Fable: The Disapointment
We’ve had a Kinect in the house and rigged up to an xbox for the last year, we’re also fans of the Fable franchise. We’ve had all the previous games from the very first on the original xbox, most of the DLC ( even the dog pack, resulting in pink poodles ) for the two games which ran on the xbox360.
So when there was a final game coming out, we had been looking forward to it, hoping it would help the franchise, which we considered to have peaked with Fable II.
We finally got it this festive season.
Both my brats were very excited they both spent many, many hours playing all of the games, both in single player and multiplayer. It was the game in which they got to see the impact of their choices and how they treated people, so there had been a lot of anticipation for this game.
Over the last year we’ve played a range of Kinect enabled games, to mostly jump about and pose in the sitting room, feeling and looking more then a little bit silly and often literally falling about laughing. Which I must admit started before the Kinect with You’re in the Movies, which came with a camera.
Some of the best games were indie games, Doritos Crash course, Hole in the wall, leedmees, and there was also Kinect Adventures. Now in fairness not all the games which used the Kinect were shove the sofa back games, the voice interactions were useful in playing Sim and in Skyrim, give two young teens the chance to yell Fu Ro Da that the TV instead of pressing a button and they will.
So it’s fair to say we are pretty Au fiat with Fable and the Kinect before the seal was ever popped on The Journeys box.
On of the first things was it was very exacting in how you had to sit in front of the Kinect sensor, which ended up with a chair from the dining table having to be used instead of an armchair or sofa, but fair enough we started the game.
First appointment was that we were stuck playing a youth, there was no option to play a lass, and that for me and my brats is a backwards step from the last two games.
Every Kinect game controls are going to be different, there are new moves to be learned, and the system and the player must go through a process of calibration, it’s to be expected. Most games these days instead of a intro/tutorial the first act of the game slowly introduces the moves and actions. Some times this is handled really well in a game and other others it just frustrates.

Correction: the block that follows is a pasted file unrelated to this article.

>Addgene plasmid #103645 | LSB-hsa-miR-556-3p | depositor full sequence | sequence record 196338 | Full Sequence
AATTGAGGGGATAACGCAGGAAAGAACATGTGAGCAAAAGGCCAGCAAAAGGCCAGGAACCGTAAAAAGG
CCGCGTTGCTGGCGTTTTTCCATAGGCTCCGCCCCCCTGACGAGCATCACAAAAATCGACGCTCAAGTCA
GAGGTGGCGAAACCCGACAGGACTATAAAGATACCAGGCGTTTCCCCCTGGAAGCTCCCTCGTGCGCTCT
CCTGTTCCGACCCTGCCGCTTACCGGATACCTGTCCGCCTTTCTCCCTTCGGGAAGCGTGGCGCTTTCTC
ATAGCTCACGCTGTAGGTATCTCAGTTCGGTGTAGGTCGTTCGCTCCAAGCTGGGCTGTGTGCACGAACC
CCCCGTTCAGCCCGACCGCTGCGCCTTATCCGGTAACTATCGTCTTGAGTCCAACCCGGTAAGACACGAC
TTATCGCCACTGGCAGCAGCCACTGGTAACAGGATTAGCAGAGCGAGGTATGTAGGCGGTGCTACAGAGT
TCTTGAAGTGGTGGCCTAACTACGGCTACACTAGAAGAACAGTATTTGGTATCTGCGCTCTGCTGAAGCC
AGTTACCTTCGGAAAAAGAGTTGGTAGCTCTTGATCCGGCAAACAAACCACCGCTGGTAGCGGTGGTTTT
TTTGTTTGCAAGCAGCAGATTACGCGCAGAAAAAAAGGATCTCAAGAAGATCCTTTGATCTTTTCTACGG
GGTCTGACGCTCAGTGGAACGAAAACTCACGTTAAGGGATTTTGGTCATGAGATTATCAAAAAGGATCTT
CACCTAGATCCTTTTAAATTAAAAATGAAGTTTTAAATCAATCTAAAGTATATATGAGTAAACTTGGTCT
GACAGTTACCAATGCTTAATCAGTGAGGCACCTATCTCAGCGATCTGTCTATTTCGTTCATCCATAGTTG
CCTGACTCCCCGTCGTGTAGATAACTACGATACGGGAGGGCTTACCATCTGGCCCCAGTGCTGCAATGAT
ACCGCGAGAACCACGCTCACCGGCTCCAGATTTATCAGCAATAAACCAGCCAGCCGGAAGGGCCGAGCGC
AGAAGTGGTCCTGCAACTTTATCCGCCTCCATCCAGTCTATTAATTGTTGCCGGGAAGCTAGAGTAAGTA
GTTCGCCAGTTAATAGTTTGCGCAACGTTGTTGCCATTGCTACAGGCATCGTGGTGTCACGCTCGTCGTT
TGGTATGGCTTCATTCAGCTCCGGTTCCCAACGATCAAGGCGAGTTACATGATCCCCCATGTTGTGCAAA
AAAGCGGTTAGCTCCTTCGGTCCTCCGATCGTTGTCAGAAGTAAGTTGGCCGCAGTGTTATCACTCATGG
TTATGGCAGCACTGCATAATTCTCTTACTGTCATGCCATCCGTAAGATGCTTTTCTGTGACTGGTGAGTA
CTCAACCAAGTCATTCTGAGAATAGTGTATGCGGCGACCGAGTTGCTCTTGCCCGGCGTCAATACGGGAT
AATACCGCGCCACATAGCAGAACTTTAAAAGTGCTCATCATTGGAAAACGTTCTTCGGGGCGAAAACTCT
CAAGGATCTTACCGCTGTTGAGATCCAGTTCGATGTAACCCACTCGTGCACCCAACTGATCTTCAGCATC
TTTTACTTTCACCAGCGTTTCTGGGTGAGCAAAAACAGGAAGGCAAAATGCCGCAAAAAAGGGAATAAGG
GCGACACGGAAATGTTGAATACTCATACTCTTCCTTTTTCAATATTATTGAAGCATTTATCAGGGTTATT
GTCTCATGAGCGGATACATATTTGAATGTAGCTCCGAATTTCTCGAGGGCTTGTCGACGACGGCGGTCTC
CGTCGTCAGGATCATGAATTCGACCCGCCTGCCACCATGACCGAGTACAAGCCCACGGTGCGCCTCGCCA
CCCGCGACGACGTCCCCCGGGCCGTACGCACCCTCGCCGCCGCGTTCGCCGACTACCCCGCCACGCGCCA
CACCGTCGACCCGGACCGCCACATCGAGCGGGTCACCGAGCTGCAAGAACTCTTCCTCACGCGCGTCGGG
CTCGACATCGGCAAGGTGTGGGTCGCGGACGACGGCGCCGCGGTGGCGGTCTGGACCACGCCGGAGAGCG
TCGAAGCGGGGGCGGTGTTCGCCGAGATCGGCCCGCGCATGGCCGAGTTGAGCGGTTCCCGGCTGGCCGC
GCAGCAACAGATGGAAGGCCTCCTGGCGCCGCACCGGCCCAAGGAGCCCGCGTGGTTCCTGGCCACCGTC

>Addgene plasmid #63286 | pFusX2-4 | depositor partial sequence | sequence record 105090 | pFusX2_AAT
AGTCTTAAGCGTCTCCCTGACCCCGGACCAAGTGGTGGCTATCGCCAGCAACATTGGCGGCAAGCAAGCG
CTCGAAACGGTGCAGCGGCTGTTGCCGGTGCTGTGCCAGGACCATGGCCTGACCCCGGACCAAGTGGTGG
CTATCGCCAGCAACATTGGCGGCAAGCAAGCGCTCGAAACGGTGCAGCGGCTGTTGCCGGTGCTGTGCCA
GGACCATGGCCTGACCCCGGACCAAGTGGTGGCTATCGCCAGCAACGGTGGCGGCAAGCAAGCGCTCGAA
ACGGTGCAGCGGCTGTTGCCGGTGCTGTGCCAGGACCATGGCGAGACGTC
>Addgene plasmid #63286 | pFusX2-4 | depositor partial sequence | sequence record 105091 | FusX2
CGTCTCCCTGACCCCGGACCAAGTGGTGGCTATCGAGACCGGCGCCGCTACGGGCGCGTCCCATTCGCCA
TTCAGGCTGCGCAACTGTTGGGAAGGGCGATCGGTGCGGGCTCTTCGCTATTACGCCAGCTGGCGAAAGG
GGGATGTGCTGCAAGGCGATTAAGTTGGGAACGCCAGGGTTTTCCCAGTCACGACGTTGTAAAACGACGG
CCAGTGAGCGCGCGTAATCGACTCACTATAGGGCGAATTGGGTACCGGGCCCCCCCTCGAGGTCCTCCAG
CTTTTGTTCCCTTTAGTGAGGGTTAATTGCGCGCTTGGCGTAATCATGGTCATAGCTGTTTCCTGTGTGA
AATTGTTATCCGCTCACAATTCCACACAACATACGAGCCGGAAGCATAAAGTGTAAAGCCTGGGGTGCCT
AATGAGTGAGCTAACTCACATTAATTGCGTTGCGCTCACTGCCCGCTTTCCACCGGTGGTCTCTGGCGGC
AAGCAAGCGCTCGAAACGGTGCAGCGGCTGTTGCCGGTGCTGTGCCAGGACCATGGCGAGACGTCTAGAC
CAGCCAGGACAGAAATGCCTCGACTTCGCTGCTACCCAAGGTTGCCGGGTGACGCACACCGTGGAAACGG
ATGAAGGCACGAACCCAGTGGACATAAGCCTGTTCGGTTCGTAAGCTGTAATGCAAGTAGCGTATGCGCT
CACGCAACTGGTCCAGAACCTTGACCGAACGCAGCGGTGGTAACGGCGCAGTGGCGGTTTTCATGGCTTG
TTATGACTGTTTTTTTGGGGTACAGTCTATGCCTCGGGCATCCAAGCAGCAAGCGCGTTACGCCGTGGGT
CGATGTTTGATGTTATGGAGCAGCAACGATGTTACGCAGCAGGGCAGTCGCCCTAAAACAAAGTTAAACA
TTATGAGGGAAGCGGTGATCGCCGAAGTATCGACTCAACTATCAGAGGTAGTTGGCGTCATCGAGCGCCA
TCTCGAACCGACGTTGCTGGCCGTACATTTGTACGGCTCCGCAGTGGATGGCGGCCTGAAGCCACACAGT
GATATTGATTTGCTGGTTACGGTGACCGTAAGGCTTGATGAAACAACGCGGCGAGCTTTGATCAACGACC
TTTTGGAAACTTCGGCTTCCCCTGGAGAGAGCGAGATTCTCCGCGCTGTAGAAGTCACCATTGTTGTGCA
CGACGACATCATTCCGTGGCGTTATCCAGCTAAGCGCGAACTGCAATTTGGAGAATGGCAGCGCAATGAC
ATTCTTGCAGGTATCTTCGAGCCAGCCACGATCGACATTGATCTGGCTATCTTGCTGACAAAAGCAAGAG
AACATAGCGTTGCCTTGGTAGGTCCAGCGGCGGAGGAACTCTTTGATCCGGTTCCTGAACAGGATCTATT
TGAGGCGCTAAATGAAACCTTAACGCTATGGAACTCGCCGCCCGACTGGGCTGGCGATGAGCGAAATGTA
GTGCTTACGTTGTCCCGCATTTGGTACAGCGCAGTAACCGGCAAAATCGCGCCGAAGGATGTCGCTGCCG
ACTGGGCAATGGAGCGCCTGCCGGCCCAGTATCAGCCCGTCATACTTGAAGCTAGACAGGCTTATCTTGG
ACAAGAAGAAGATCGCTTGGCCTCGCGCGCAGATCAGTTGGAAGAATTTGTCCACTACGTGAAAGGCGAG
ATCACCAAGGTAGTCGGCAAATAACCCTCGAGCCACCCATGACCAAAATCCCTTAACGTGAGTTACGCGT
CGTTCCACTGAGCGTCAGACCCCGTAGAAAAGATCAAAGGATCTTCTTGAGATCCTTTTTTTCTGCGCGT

Unfortunately Fable: The Journey did nothing but frustrate. Every time you thought you were just getting the hang of the section and starting to enjoy it and immersion was being to happen, the game would halt completely, with what was to happen next, cutting away from the game completely, to a static screen which you had to wait until the instructions were given with no way to cut a head and you had to wait until the next box appeared on the screen and move the hand to it and hold it there for 30 seconds.
There were at least 7 in the first act alone, each one a massive interruption. The process was even more painfully when it moved to the second act in which you are lead by the nose painfully through the section on how to use magic. Clunky doesn’t cover it.
Every loading screen from one section to the next again instructed you how and were to sit, while playing the game, which was displayed clearly, making the loading between sections also disruptive to what little game play was experienced before in sheer frustration we gave up.
Wanting to try a new control system for a game and the grá for the series only held out for so long. When your kids are finding it impossible and are wondering if the content for the world they love will be a book or that they can watch someone else play it on Youtube to find out the story, a game has got it very wrong.
There was very little, story payoff, game play or satisfaction only frustration after over 60 mins of trying to play the game. And as for the title of this post, Fable: The Disappointment, that’s what my brats have now nick named the game.